NFL field change considered for player safety, reduced concussions

NFL field change considered for player safety, reduced concussions
SLP2001120917- 09 DECEMBER 2001- ST. LOUIS, MISSOURI, USA: St. Louis Rams trainers hover over safety Adam Archuleta after a collision with the San Francisco 49ers in the fourth quarter, at the Dome At America's Center in St. Louis, Missouri, December 9, 2001. Archuleta cam out of the game with a slight concussion. mk/bg/Bill Greenblatt UPI | License Photo

If you watched the Super Bowl, you probably caught one of the NFL ads touting the league's efforts to improve player safety.

A rash of suicides by former football players, including the murder-suicide by Jovan Belcher that left his young daughter orphaned, brought the issue of major brain damage due to repeated head trauma to national attention.


Now, the NFL is reportedly considering changing the dimensions of the playing field to Canadian regulations--their fields are, at 195 feet wide, 35 feet wider and 30 yards longer--as a potential means of reducing head injuries.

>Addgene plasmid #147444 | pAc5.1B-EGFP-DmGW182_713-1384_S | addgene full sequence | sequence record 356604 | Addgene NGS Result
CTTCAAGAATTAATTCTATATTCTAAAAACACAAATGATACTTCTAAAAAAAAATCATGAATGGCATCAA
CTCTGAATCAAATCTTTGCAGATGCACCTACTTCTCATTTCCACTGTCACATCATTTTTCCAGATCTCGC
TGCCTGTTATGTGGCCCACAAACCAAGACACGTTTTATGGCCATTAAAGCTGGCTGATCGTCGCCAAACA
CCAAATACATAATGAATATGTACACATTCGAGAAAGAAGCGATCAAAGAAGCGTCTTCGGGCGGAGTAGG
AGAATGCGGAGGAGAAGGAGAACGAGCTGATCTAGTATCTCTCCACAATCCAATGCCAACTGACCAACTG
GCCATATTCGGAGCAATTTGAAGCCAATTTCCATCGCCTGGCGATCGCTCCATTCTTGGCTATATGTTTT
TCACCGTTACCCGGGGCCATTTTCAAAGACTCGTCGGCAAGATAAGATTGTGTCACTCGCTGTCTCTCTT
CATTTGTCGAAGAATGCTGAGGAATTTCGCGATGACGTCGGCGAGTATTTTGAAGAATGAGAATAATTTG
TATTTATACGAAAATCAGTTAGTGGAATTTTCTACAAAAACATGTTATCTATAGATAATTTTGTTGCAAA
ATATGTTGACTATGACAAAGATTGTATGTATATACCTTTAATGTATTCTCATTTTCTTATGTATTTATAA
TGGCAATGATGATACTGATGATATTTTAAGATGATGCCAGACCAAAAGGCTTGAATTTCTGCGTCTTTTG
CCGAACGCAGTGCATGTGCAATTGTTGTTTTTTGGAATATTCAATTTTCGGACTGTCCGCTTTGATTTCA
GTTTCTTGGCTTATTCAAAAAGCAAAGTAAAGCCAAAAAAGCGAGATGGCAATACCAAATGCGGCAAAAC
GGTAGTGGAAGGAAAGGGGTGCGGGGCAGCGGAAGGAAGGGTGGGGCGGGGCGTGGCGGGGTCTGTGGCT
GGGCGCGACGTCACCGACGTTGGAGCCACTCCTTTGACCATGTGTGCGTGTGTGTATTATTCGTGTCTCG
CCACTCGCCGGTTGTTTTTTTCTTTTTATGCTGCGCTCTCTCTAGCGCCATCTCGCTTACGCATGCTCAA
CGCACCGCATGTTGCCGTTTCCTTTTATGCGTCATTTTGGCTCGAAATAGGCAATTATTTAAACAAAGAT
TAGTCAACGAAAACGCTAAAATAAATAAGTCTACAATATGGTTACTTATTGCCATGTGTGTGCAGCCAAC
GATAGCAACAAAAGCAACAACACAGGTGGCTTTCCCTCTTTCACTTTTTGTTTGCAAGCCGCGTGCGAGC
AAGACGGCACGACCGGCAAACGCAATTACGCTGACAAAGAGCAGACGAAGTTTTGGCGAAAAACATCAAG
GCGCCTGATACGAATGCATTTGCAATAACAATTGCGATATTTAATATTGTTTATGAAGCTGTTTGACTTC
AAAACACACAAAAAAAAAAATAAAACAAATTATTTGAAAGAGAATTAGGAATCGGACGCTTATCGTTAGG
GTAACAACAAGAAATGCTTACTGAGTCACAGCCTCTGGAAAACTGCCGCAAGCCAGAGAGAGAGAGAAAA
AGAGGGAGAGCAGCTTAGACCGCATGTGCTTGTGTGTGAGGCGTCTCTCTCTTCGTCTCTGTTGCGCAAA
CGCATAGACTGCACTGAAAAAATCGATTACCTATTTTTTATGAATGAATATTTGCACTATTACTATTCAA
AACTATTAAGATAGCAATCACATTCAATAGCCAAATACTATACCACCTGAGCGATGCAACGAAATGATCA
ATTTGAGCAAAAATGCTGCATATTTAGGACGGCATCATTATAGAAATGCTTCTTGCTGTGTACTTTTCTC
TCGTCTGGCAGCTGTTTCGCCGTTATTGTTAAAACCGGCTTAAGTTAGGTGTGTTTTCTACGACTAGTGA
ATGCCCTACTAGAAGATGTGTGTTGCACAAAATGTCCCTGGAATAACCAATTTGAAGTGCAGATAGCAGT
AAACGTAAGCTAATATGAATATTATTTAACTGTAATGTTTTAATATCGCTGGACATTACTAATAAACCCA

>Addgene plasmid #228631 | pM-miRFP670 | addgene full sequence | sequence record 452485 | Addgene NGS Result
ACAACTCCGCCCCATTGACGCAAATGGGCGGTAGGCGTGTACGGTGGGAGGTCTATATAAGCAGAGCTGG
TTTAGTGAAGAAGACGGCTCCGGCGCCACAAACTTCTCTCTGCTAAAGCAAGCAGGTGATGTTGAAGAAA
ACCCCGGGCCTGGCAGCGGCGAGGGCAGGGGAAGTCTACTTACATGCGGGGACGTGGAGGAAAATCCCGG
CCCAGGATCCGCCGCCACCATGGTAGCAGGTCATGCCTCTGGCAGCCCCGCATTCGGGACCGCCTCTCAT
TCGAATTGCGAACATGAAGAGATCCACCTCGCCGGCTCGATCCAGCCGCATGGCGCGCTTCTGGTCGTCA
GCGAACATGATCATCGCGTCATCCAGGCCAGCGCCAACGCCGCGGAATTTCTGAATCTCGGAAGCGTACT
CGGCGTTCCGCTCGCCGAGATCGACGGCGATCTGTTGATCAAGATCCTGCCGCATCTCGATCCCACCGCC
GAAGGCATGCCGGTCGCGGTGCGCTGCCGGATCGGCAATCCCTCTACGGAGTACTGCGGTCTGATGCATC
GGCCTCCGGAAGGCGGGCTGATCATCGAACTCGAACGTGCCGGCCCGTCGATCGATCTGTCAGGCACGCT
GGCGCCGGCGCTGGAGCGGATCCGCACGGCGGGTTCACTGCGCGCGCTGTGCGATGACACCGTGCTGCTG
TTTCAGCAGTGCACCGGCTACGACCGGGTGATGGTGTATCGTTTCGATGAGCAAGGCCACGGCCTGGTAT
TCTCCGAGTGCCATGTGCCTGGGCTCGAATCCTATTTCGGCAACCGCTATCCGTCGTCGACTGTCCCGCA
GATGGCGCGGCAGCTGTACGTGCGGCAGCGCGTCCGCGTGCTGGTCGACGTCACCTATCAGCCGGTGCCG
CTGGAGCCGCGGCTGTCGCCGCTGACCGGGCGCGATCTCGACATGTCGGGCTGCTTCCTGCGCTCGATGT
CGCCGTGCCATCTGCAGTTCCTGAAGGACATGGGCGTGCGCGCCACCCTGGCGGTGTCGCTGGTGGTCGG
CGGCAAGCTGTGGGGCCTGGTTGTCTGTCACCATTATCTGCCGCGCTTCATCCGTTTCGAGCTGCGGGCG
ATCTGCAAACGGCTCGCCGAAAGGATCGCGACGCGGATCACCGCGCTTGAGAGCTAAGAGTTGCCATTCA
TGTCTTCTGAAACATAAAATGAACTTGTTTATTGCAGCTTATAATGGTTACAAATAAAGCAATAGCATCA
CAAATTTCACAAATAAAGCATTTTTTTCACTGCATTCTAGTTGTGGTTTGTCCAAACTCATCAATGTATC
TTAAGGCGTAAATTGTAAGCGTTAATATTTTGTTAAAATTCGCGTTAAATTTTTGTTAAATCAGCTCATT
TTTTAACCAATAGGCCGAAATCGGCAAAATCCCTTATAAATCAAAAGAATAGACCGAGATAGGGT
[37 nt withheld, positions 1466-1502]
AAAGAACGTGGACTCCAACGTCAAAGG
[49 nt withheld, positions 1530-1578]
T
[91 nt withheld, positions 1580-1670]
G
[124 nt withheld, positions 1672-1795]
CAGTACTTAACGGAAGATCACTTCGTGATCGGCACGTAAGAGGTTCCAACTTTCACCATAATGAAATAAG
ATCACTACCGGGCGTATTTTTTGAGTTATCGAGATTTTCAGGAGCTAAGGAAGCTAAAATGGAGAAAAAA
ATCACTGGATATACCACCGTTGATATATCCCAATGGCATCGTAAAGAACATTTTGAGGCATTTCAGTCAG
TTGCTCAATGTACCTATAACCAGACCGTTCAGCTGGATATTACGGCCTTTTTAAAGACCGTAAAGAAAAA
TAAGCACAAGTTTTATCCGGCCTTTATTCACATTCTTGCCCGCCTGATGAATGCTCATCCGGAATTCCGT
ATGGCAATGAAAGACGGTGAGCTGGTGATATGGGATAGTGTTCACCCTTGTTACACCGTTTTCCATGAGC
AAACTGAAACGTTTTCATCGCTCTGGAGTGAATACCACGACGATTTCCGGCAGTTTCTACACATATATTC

"I’m not so sure we shouldn’t think about widening the field,” said Bill Polian, an NFL executive with a history in the Canadian game, to the National Football Post. “It’s a radical idea, but I think it’s worth thinking about. You would have more space and perhaps a safer game. I say that based on my CFL experience. There are less collisions of that type in the Canadian game.”



But not everyone is convinced the bigger field would matter. And Rick Smith, the general manager of the Houston Texans, said the bigger field could actually make things worse.

“If you widen the field, you have more high speed collisions,” Smith said, because players would accelerate as they ran longer distances between hits.


“The farther a player has to run in terms of contact, the less ferocious the contact is going to be,” Polian said. “We know the most ferocious hits come from guys who are ten yards apart and lay each other out. You have fewer higher power collisions in the Canadian League than here.”

Such a change would be significant for the game, and it certainly won't be happening overnight. But that it's even under discussion shows that the league's concern over the lasting damage done by on-field concussions is more than just lip service.